The rising use of tech and the costs that come with it, along with client demand and competition for talent are expected to be major forces of change for the post-pandemic legal industry, according to a recent legal industry survey.
And, digging deeper, factors impacting the industry also include fee compression and lawyers leaving the industry, according to the 2023 National Legal Sector Benchmark Survey – Bright Insight, conducted by Cushman & Wakefield’s Legal Sector Advisory Group and ALM.
Looking ahead to the coming years, 51% of respondents said they anticipate shifting client demands will most impact the future of the legal industry, followed closely by retention and recruiting, at 50%.
The report, which is based on surveys of law firm partners and associates conducted during the first quarter of this year, also maintains that shifts in law firm business models could be a major proponent of change in the industry in the coming year. However, the report continued to note that the bedrock partnership structure is unlikely to change, with about 10% of firms expecting no changes to the partnership arrangement, and 75% anticipating only slight changes.
Technology, however, will be certainly a driver of change for the industry, and its costs will continue to hit firms’ bottom lines, according to the survey.
“Survey results from 2023 indicate that the legal sector has continued to lay the framework needed for evolutionary change as the industry continues its transition into an increasingly digitally-enabled world,” according to the report, which was released this month.
Among the firms included in the survey, 59% are using or intend to use artificial intelligence. Of those firms, 61% are using AI for legal research, 38% for expertise and 17% for document analytics and generation.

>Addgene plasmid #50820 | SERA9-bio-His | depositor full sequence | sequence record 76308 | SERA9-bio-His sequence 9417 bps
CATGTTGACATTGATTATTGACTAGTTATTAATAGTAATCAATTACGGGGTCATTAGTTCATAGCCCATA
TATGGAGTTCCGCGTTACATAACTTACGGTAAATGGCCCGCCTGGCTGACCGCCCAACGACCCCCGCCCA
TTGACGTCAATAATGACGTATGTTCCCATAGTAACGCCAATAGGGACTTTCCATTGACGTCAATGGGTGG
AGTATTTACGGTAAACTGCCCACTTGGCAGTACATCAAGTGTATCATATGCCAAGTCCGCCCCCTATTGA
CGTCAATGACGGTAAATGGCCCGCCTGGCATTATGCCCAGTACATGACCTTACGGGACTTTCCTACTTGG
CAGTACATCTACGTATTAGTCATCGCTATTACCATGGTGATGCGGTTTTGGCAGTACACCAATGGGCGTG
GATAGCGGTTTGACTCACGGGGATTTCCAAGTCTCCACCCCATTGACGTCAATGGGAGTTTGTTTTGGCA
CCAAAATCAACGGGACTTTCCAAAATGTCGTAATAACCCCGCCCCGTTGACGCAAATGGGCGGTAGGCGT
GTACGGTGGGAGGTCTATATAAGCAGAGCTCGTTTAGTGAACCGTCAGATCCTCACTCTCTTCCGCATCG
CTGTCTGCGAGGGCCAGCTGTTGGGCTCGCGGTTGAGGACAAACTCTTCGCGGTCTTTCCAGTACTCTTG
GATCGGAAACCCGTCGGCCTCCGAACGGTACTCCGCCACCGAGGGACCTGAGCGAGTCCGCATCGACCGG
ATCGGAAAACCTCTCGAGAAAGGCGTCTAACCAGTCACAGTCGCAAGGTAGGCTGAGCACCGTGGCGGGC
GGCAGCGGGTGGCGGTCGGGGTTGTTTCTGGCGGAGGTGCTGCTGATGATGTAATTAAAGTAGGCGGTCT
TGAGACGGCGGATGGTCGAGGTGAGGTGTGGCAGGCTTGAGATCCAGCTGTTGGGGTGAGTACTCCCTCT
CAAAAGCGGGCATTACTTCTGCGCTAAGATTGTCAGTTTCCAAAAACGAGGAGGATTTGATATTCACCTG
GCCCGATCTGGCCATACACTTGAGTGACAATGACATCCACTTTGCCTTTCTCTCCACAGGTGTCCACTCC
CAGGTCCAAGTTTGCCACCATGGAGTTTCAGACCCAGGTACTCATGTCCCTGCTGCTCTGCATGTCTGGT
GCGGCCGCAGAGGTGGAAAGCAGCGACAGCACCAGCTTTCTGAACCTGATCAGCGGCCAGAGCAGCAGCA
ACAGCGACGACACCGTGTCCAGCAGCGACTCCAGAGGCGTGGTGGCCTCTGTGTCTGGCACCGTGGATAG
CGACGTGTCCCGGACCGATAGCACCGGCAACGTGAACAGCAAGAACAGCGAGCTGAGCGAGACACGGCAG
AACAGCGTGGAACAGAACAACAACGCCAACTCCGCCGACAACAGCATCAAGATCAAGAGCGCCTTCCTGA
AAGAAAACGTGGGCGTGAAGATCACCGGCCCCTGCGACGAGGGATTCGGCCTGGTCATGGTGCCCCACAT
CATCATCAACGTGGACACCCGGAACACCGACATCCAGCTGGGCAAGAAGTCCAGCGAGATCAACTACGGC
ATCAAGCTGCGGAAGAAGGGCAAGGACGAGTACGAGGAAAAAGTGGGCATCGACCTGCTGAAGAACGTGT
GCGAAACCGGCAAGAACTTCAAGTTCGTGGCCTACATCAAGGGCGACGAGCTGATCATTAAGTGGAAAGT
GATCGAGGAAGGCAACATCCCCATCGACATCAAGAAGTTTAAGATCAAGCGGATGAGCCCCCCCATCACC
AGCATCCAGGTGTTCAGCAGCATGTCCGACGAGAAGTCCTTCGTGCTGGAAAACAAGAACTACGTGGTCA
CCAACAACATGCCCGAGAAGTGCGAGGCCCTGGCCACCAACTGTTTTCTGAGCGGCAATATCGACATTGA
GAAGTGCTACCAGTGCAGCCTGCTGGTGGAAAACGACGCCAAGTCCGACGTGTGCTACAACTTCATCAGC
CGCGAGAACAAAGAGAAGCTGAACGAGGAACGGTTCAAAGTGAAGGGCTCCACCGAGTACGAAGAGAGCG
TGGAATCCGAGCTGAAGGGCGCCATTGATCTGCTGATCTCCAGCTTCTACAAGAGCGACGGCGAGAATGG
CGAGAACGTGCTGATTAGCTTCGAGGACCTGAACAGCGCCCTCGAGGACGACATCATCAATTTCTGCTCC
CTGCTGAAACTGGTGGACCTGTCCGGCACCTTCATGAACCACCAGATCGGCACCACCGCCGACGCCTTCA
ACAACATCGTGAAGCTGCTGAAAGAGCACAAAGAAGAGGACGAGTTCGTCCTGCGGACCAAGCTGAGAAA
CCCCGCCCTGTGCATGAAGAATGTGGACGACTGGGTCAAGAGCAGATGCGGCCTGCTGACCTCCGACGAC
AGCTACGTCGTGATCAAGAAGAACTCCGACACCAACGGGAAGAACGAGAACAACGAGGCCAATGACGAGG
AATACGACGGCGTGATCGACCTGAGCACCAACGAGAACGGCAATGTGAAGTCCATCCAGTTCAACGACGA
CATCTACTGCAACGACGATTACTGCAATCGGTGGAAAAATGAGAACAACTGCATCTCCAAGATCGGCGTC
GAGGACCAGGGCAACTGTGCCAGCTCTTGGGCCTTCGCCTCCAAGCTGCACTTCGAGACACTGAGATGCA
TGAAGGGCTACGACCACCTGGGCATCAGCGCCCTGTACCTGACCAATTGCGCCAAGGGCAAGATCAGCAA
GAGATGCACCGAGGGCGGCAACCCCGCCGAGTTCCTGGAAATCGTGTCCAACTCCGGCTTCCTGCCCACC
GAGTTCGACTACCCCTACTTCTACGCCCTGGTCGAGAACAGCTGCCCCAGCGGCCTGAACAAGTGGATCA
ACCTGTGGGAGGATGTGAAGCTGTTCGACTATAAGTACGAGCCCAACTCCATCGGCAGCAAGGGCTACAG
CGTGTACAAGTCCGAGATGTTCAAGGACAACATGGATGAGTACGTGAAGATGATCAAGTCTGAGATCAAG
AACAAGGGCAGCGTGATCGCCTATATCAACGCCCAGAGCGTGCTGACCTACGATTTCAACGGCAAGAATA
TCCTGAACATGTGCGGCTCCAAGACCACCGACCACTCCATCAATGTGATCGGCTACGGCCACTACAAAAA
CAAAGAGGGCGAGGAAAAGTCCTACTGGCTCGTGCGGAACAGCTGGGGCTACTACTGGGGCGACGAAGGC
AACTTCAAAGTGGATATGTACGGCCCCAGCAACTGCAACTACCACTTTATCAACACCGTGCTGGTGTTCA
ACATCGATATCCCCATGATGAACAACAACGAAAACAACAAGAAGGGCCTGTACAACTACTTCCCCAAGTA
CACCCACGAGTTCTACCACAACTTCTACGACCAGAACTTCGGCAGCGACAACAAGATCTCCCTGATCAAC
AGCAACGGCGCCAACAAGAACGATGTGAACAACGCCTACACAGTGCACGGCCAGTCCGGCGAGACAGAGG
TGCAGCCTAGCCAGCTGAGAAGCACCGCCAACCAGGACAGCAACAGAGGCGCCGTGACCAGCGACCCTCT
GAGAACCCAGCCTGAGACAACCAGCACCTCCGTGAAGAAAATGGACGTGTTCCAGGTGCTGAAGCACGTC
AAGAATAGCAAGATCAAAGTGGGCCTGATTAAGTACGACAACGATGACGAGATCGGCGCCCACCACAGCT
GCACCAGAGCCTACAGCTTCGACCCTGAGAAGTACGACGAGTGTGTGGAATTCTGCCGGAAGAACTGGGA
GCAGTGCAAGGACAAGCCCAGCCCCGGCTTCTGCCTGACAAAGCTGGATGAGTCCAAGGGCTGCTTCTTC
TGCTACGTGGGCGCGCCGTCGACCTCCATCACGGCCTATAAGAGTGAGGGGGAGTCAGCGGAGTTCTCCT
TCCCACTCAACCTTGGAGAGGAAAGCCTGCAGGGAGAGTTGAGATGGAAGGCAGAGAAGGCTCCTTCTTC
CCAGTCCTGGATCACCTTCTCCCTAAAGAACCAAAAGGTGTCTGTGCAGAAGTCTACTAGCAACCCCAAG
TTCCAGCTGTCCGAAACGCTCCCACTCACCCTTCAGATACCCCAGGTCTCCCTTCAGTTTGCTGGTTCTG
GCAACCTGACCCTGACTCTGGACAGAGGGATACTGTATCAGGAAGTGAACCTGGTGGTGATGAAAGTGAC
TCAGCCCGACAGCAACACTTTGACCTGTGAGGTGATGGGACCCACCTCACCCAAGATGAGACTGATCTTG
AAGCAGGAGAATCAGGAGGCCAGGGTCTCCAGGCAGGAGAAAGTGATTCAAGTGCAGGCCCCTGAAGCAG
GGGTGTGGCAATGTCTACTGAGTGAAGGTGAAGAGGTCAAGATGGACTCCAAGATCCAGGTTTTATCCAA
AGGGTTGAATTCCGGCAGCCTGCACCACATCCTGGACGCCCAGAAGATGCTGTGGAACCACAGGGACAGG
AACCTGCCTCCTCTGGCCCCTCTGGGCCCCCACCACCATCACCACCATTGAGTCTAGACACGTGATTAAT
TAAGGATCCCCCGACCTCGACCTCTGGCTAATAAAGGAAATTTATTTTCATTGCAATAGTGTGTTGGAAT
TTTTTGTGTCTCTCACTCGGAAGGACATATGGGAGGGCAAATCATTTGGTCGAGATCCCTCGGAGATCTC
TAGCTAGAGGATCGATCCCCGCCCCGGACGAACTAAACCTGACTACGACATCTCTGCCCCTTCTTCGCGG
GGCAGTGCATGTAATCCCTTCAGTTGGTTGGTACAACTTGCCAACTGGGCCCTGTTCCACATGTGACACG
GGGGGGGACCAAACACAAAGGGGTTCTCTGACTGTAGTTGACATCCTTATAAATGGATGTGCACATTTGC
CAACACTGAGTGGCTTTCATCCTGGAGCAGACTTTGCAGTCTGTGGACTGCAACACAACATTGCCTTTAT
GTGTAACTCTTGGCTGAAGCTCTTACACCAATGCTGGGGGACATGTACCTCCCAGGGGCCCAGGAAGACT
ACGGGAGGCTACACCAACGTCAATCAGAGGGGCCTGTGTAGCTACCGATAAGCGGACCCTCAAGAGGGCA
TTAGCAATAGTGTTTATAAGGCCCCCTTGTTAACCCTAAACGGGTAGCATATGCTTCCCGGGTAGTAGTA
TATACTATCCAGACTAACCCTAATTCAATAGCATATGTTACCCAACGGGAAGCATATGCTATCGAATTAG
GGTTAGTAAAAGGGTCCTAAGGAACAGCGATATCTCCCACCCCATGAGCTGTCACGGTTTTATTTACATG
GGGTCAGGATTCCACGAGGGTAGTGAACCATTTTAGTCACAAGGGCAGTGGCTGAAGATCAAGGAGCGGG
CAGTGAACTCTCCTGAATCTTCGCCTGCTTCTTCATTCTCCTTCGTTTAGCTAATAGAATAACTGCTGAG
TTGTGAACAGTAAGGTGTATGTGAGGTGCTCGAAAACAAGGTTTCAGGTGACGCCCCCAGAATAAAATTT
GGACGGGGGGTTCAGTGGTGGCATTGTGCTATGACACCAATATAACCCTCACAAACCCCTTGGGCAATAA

But these developments come with a cost.
Technology costs are expected to continue to increase, as firms spent an average of 5.3% of their 2022 gross revenue on technology, and the cost is expected to grow to 6.8% in 2024. According to the report, 82% of firms expect to spend more on IT security, 53% on artificial intelligence, and 50% on knowledge management.
Back to the Office
Amid navigating these external factors, law firms are also still figuring out how to navigate their return-to-office plans, with hybrid work policies and workspace design needs constantly evolving.
Part of that is figuring out how to deal with a hybrid workforce that is not always in the office, said David Smith, head of Americas Insights for Cushman’s Global Think Tank, who authored the report with senior research analyst John McWilliams.
Smith said firms are trying to find the right balance between in-office and remote work.
“Most law firms are finding that some in-office work is valuable. Not five days a week necessarily, but in the office three or four days a week,” he said.
Law firms are overwhelmingly anticipating making changes to their office workplace, with 10% expecting to keep their pre-pandemic workplace, 16% expecting to make drastic changes and 75% expecting incremental changes.
While demand for office space has weakened, that’s not the case in the legal sector, where law firm leasing activity is back to pre-pandemic levels. However, remote work that began in 2020 has created opportunities for firms to make changes.
“The work-from-home ‘experiment’ of 2020 has created an opportunity for occupiers across all industries to rethink the nature of work and to make changes to office layouts, footprints, and portfolios,” the survey notes.
One accelerating trend is the movement away from private lawyer offices and toward open floor plans and/or hoteling. In 2023, 40% of survey participants said it will be common for firms to move away from private lawyer offices, while only 22% said the same one year ago. That transition is supported more broadly, by more than 50% of Global 100 and Am Law 50 firms, but only 15% outside of the Am Law 200 expect that to happen within five years.
The use of hoteling is uncertain, according to the report, with more firms providing nondedicated space for support staff than for attorneys.
Before deciding on a layout in a new office, firms should decide what kind of culture the office is aimed to create, what are in-office attendance expectations, whether people have individual offices and whether the office should include space to host clients, the report said.
Workplace strategies, the report said, include flexible space, space efficiency and “relative normalcy” of remote work. While efficiency has improved, workplace design and technology must support “productivity, collaboration, connectivity, and mentorship,” the report said.